Tuesday , November 24 2020

The culture runs teachers like me from the profession



It is the most wonderful time of the year. Well, sort of. For some people. People with an unnatural (some can say unhealthy) love for stickers, children's books and pastel light holders. For teachers, the new school year awaits as a tightly packed Christmas gift – full of potential, full of surprises. The promise of a year of new learning, new professional growth and new opportunities for door deco in the classroom is the joy of a career in education.

School teacher Erin Canavan.

School teacher Erin Canavan.

But all the hype over the start of a new school year passes me. At some point in my career, when I need to feel more comfortable, and when my passion for the profession is to increase, I feel anxious and devoured by self-confidence. Not for the first time, I wish I had the confidence, unremitting passion and confidence to go into my job and really enjoy it.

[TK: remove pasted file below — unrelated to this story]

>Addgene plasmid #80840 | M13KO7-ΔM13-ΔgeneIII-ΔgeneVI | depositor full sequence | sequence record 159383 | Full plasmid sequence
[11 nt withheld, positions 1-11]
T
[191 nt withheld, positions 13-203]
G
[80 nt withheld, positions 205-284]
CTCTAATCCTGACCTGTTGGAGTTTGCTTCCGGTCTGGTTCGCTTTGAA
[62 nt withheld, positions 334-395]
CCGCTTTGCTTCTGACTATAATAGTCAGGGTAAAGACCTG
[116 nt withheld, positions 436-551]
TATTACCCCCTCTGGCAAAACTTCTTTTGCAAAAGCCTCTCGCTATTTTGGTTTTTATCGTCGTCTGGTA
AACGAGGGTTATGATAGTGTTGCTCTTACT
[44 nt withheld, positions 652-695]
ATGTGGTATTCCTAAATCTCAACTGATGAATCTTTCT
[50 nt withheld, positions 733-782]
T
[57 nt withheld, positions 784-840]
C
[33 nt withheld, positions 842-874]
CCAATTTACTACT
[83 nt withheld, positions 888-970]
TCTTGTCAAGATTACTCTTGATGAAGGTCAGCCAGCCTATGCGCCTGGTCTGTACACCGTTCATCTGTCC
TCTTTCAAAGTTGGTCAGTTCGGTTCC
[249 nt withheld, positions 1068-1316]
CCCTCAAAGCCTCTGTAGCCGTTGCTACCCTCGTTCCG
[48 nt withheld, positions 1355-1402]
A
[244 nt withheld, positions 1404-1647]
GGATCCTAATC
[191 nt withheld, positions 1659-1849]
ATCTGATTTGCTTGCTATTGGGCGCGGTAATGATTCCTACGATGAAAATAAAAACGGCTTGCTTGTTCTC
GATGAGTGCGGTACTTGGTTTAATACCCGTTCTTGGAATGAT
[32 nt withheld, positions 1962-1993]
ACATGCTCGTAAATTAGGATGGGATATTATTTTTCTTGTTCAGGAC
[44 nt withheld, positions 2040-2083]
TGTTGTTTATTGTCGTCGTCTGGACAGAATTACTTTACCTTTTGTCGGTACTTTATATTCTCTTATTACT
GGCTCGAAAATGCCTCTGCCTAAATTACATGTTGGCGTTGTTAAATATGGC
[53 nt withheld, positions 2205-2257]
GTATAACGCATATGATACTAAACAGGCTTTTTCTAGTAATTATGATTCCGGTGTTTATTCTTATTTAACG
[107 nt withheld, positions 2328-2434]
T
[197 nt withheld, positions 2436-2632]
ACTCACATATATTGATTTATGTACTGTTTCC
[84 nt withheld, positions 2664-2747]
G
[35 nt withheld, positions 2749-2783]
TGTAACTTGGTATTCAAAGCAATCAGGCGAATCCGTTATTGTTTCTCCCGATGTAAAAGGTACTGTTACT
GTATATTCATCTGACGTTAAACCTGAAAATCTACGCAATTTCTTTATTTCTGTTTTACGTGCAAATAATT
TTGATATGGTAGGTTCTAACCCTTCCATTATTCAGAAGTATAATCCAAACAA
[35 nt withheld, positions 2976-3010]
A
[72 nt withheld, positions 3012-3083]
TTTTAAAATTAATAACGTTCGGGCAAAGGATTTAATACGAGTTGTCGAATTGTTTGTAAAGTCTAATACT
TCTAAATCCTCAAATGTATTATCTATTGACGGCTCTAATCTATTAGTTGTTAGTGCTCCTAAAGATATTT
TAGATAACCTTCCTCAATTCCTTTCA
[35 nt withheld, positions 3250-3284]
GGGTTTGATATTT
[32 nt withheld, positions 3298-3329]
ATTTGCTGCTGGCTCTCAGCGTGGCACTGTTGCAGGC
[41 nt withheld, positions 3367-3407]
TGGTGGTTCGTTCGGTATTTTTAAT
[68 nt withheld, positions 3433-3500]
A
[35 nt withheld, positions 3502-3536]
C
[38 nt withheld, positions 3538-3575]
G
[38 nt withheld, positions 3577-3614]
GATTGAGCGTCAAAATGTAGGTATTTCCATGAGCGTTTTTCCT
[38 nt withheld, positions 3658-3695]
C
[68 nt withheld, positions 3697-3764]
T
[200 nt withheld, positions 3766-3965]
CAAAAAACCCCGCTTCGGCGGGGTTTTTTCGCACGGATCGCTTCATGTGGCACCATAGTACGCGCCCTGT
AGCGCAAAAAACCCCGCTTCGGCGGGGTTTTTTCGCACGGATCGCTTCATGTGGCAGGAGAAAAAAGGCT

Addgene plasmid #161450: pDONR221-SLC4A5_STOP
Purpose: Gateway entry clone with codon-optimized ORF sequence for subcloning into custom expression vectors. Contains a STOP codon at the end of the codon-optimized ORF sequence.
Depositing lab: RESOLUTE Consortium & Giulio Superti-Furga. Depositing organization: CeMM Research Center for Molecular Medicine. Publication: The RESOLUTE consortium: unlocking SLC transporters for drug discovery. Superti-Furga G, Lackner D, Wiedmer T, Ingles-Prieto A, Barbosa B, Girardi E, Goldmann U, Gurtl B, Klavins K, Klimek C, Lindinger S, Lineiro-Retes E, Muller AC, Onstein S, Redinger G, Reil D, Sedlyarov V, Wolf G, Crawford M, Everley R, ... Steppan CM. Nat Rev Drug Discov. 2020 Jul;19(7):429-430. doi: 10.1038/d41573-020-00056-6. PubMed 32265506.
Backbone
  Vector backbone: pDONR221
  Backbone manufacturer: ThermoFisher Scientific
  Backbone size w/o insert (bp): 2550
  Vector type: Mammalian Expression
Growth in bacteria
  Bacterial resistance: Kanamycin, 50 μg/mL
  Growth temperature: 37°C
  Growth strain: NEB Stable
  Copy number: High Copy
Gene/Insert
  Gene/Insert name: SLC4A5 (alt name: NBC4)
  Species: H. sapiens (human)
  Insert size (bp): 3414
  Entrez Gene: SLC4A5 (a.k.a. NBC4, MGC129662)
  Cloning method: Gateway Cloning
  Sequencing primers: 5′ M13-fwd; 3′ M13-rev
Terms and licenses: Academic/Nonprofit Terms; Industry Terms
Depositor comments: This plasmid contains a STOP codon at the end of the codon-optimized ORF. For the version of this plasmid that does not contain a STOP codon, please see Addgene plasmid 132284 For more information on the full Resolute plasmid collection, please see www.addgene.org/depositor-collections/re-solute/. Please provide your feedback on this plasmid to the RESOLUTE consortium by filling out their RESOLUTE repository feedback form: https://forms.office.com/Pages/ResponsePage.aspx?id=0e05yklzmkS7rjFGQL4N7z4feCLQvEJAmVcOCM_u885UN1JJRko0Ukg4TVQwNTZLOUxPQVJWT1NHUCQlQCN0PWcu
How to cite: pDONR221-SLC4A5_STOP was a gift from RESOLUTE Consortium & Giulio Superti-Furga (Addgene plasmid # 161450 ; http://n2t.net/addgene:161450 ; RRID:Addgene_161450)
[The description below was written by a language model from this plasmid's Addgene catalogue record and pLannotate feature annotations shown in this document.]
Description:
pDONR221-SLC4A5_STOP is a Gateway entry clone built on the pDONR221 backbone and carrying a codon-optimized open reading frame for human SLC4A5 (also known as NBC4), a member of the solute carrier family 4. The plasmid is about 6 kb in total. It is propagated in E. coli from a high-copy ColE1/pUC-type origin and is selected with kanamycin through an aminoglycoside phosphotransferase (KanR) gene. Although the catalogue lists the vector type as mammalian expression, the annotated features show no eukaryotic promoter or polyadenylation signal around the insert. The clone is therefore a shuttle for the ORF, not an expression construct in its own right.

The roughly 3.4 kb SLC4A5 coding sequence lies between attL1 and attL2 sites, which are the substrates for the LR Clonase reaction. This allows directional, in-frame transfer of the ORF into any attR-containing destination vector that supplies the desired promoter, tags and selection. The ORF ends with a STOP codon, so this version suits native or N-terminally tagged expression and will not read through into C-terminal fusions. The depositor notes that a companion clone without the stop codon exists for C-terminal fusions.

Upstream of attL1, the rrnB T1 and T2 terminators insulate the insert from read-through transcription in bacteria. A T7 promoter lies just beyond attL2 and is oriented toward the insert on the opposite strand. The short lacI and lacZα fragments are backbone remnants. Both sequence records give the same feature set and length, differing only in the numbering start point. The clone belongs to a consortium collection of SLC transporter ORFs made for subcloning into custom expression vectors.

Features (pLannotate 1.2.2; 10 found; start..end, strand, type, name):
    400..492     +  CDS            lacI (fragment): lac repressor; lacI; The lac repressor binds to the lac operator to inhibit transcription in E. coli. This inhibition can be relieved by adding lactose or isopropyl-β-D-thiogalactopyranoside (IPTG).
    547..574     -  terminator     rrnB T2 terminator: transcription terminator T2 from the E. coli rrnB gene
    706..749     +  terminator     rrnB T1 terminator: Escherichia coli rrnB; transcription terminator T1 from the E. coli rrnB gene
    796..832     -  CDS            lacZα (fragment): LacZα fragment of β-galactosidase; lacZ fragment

The problem is, I don't know how to find them. Statistics show that 40-50 percent of Australian teachers leave the profession within the first five years of their employment. I can't be part of that cohort (yet), but I admit that in my two years in the profession I've considered leaving it behind. Because while passion or personal experience or an unfulfilled dream can lead individuals to the education industry, a fundamental and harmful cultural shift drives us away.

The scale of Australian education is becoming ever narrower. Many of the teachers
Professional decisions are driven by expectations of student performance in high-stakes, national tests, and the need to meet school-wide and national performance benchmarks. In the constant pursuit of academic results and evidence of quantifiable student achievement, opportunities for making autonomous decisions about our teaching are rare. While I see that my students achieve and experience success is a good feeling, student growth and professional autonomy are almost excluded.